The autumn puja season is officially over, the weather is now cold, and the leaves lie in crushed, swirling patterns on our lawns and streets. As a follow up to my begun bhaja (fried eggplant) and mamlet (omelet) posts, I would like to blog about khichuri. Loosely translated, it means “all mixed up” in Bengali (Bengali: খিচুড়ী khichuri).
Despite its versatility, Khichuri has two distinct identities (and many, many variations). One is rainy day khichuri, a little on the runny side, with large hunks of potatoes, occasionally onion and cauliflower, seasoned with a generous amount of butter/ghee and a wedge of lemon. My parents associated this khichuri with the monsoon. It is the one pot meal that provides warmth and comfort in the endless wet rains, when the weather becomes damp and what they might have described as cool.
One constant: The rice and dal are not cooked separately but all mixed together. Classic accompaniments might include begun bhaja, maach bhaja, or egg mamlet.
The second type of khichuri is served during a Puja, and is known as Pujar Bhoger Khichuri. This type of khichuri is made with mung dal, without onion or garlic, and tends to be a more elaborate, fragrant dish. When younger, I preferred my mom’s Pujar Khichuri, with green peas and cauliflower cut into small pieces, browned until just sweet and a little crispy.
For this post, I made an in-between khichuri, with mung and mushur dals, and smaller florets of cauliflower that I sautéed first.
Butter/ghee or oil for sautéing
1 two-inch stick cinnamon, broken into pieces
1-2 green or dried red chilies (optional)
½ teaspoon cumin seeds
1-2 tej leaves
½ cup mushur dal
½ cup mung dal
1 cup white rice
¼ cup sliced onion
3 cups sautéed cauliflower florets
½-1 cup green peas
2 tbsp grated ginger
½ teaspoon ground cumin
Salt to taste
3-4 cups water
Dry Toast the Dals
Combine the mung and mushur dals in a skillet over medium-low heat and dry toast for approximately 10 minutes; stir or shake the pan occasionally to redistribute the seeds evenly They will release a fragrant, nutty smell and turn a slightly darker shade when ready. Set aside.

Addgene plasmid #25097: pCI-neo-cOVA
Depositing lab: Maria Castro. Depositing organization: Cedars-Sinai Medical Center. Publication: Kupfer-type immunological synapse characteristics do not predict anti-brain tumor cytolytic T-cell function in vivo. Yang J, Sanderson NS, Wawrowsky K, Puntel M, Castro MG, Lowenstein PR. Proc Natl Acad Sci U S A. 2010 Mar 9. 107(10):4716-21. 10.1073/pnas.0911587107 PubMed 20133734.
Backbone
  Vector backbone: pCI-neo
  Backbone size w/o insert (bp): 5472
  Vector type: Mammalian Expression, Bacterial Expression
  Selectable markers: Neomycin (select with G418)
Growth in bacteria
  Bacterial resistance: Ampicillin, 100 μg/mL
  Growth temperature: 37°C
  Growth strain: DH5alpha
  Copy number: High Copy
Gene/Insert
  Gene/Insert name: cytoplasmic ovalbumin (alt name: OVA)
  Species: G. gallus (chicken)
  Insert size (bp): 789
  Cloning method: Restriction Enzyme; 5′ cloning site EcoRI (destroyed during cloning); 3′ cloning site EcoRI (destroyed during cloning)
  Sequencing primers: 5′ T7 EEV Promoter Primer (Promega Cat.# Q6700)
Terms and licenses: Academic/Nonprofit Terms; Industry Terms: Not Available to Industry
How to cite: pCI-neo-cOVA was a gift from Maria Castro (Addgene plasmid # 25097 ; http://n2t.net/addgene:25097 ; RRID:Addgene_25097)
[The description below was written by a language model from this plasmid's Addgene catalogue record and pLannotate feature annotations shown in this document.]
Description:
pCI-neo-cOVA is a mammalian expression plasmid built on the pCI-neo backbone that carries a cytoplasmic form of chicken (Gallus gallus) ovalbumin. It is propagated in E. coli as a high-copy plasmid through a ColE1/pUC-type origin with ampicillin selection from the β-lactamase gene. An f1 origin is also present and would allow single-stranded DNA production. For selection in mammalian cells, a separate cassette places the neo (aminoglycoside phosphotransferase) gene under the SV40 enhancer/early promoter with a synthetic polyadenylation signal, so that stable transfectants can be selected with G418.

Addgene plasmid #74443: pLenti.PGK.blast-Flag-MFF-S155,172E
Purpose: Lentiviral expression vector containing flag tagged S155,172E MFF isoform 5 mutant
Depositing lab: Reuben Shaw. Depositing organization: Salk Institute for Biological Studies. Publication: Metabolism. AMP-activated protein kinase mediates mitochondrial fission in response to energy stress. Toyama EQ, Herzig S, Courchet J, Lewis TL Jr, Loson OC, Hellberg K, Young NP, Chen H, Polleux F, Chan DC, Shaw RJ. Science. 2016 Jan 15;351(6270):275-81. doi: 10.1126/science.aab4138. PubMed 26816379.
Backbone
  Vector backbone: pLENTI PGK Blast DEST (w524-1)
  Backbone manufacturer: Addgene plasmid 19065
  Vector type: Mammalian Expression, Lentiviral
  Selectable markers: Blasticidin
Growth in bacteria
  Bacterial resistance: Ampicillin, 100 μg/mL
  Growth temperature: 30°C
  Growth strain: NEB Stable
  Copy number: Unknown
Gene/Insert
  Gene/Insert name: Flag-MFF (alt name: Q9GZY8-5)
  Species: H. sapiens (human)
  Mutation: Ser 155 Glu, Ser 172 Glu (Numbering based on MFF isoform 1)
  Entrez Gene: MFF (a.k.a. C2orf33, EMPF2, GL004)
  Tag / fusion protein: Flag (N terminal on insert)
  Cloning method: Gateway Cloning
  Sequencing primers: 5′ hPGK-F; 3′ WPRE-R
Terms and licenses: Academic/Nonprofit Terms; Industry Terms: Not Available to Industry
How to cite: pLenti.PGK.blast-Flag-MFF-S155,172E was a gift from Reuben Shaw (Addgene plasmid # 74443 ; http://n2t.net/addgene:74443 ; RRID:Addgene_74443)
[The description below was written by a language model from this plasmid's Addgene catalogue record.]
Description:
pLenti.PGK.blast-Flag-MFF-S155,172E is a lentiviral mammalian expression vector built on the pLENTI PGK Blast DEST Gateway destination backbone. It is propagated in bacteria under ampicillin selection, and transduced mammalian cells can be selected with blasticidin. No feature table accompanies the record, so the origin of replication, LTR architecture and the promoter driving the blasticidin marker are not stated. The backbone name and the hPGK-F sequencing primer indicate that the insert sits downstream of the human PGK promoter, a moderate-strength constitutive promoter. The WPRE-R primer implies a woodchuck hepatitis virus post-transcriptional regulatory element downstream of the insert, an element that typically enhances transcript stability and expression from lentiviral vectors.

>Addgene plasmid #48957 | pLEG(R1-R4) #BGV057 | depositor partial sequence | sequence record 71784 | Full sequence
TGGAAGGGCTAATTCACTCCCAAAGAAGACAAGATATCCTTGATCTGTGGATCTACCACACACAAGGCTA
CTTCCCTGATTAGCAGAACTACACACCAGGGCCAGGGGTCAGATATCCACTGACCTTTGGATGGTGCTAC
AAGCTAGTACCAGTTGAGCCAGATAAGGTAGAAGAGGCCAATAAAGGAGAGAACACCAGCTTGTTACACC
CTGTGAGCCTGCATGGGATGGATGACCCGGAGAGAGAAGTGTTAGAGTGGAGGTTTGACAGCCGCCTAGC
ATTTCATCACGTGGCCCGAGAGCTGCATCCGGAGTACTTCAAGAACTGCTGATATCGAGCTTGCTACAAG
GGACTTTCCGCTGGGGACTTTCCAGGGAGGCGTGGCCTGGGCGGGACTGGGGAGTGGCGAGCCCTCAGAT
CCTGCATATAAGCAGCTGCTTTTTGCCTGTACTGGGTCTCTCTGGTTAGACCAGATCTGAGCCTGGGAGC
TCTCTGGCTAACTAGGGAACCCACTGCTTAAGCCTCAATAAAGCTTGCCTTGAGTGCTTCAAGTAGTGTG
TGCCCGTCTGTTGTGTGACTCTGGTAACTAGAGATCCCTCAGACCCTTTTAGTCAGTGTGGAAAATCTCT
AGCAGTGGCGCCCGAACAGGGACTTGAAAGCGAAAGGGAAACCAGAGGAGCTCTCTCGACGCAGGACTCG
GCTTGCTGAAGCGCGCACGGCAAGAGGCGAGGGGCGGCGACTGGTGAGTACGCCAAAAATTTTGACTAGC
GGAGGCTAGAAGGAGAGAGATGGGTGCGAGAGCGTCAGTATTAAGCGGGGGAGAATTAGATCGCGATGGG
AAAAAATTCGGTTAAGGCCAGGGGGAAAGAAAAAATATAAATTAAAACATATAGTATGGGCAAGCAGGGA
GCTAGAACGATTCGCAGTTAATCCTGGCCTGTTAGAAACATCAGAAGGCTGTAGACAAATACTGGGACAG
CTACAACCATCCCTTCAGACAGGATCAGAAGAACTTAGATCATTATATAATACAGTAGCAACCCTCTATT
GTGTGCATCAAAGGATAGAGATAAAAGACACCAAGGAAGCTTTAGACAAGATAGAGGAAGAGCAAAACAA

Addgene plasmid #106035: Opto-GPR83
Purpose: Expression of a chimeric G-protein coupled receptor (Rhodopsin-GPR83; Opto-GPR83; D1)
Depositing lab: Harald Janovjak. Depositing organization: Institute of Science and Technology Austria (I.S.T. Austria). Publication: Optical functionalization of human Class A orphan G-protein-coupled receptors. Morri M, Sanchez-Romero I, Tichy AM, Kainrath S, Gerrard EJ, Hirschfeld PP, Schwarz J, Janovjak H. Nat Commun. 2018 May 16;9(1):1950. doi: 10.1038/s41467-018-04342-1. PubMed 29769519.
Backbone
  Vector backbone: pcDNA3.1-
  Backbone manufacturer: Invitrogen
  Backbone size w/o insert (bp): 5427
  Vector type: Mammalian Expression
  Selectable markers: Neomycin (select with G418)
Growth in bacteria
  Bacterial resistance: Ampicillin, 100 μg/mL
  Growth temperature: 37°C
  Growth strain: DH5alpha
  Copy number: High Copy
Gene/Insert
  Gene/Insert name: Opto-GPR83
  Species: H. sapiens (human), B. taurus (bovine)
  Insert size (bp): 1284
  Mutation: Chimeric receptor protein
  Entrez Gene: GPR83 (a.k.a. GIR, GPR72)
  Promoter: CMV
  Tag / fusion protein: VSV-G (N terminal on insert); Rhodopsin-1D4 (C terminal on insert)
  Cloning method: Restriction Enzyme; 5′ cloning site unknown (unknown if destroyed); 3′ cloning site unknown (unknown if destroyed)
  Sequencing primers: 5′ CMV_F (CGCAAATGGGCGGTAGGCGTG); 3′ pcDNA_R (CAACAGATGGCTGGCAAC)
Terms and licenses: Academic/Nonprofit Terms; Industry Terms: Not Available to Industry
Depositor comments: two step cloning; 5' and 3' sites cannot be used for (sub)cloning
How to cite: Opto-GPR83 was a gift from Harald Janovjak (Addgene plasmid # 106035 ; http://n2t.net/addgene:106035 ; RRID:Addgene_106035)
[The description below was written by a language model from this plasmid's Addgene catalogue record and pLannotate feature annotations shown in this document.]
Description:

Note: The dal can be fried in a little bit of butter or ghee for a richer flavor.
Sauté cauliflower florets in a skillet with a little oil and ghee, salt and turmeric. Cauliflower should be virtually cooked through, a little brown and crispy on the edges. Set aside.
Prepare the Phoron (oil and seed) Mixture
Add ghee/butter to a large, heavy-bottomed pan, heat for a minute of two and then add the chilies, cinnamon stick, tej leaf and cumin seeds. Make sure green chilies are sliced in half or vented with a small incision on one side. Heat the oil until the chilies begin to blister and pop.
Mixing It Up
Add onions and sauté until translucent. Next, add dal and rice and fry with the onions in the oil-phoron mixture for 5 minutes. Add 4 cups water, grated ginger, salt to taste, a pinch of turmeric. Allow dish to come to a boil. At this stage, add an extra half cup of water if needed. Turn heat to low, cover dish and set timer for 20 minutes. Check dal for doneness, stir, add ½ cup of water again only if needed. Cover and reset timer for another 1o minutes.
Add sautéed cauliflower and green peas and stir, taking care not to break the cauliflower. Set timer for another 10 minutes. Khichuri is done when the dal is soft, the rice is cooked and the dish has a creamy texture, much like a finished risotto. Serve steaming hot with a dollop of butter or ghee and a wedge of lemon. Savor that first bite. Add more butter and lemon if you’re tempted. Feel warm all over.